Before leaving the Old Country, Principal Cockburn took charge of the classes of Dr. Schmitz, Rector of the Edinburgh High School, for a few months, during the absence of the Doctor.
In 1858 our subject came to Canada, having been appointed by the Council of Public Instruction to the Rectorship of the Model Grammar School for Upper Canada. Shortly after wards, at the request of the Government, he inspected during two years the higher educational institutions of the Province, and embodied his views regarding them in two able reports.
Having thus thoroughly acquainted himself with their condition, and the status generally of educational matters here, he visited most of the higher scholastic institutions in the United States. In 1861 he was appointed by the Government, Principal of Upper Canada College and member of the Senate of the University of Toronto. Probably no man ever came to Canada to teach with higher recommendations than Principal Cockburn furnished. We have before us the “Journal of Education,” Toronto, for August, 1858, which contains very strong testimonials from Leonhard Schmitz, LL.D., and Dr. A. W. Zumpt, already mentioned; Professor Kirkpatrick, M.A., of Oxford; Professor John Wilson (Christopher North), of the University of Edinburgh, and others. We copy entire the testimonial of Dr. Schmitz, which is dated at the High School, Edinburgh, September 29, 1857.
“Ever since Mr. Cockburn completed his curriculum at the High School and University of Edinburgh, in both of which institutions he gained the highest distinctions for scholarship, he has been most actively and successfully engaged as a classical and English teacher,. first in Merchisten Castle Academy, and afterwards for several years in Montgreenan House Academy; and I know that in. both these institutions he has been the means of raising learning and scholarship to a point which had been quite unknown before. During the last year he has visited nearly all the countries of Europe, and made himself thoroughly conversant with the languages of Germany, France, and Italy languages which he had well studied before he entered upon his travels.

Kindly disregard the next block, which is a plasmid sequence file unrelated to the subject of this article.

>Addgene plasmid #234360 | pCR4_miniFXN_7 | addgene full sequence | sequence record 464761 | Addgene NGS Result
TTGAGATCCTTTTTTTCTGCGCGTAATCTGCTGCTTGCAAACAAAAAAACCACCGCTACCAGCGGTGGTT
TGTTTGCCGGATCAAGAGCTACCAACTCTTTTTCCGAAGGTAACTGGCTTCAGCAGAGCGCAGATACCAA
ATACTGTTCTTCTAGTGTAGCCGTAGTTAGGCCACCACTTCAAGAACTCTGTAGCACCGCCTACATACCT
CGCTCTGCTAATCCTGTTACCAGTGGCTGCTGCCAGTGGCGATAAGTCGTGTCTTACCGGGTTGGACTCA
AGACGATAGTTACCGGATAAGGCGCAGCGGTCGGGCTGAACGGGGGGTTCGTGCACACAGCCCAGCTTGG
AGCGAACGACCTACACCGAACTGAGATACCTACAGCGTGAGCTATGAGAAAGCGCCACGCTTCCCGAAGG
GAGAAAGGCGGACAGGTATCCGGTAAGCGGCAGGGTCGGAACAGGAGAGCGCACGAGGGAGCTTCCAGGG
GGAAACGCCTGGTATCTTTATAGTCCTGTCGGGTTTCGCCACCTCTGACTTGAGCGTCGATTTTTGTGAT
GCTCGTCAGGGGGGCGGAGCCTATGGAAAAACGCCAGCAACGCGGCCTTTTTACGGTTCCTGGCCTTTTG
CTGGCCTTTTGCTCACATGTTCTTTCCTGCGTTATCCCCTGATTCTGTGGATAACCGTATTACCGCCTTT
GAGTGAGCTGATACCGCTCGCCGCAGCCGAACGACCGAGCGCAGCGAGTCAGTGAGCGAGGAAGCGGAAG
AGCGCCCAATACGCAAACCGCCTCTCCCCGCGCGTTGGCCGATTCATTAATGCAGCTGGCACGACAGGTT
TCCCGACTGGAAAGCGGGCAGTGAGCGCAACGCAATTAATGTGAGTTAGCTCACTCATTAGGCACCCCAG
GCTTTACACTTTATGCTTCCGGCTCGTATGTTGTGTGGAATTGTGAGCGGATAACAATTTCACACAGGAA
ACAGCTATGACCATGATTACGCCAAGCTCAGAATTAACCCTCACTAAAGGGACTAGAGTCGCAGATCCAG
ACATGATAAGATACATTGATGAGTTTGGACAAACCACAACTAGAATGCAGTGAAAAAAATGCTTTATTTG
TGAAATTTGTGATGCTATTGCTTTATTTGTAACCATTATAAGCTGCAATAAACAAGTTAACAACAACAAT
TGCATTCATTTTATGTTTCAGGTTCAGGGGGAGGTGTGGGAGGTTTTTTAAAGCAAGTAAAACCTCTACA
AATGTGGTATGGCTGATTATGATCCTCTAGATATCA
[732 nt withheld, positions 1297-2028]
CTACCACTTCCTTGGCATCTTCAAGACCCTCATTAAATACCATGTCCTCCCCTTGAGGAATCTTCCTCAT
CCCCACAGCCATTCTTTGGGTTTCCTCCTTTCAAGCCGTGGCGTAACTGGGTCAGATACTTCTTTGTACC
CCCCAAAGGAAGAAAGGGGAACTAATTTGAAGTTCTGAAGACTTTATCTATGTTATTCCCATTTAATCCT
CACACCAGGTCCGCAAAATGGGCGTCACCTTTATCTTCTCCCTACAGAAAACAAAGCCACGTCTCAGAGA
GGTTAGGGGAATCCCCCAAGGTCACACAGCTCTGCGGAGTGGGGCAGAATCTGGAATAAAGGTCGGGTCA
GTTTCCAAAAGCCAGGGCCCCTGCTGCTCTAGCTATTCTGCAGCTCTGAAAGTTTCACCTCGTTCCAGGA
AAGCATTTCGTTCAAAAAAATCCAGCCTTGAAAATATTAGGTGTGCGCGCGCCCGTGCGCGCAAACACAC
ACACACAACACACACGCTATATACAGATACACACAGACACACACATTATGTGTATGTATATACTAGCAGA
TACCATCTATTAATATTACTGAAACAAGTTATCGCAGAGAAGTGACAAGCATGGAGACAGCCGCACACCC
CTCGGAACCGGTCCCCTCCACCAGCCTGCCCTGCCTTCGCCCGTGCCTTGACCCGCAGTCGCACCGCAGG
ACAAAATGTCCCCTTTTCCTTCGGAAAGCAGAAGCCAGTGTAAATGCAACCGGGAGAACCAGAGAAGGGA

“Mr. Cockburn is not an ordinary scholar, but a thorough philologist, possessing a good insight into the structure, the relations and affinities subsisting between the ancient and modern languages of Europe., He thoroughly understands the art of communicating to young people information in a clear and lucid manner, and of inciting their minds to independent activity. He unites, in short, in an eminent degree, all the qualities extensive knowledge, experience and skill that ought to recommend a man who proposes to devote himself to the higher departments of education.”
Principal Cockburn is a member of the Church of England, and a Christian gentleman of the purest type. In 1866 he married Mary, sole surviving daughter of Hampden Zane and Emily St. Aubert Churchill Zane, and thus became connected with two of the oldest and most influential families in Virginia and Kentucky, many members of which have been prominent Southern politicians and leading members of the Legislature.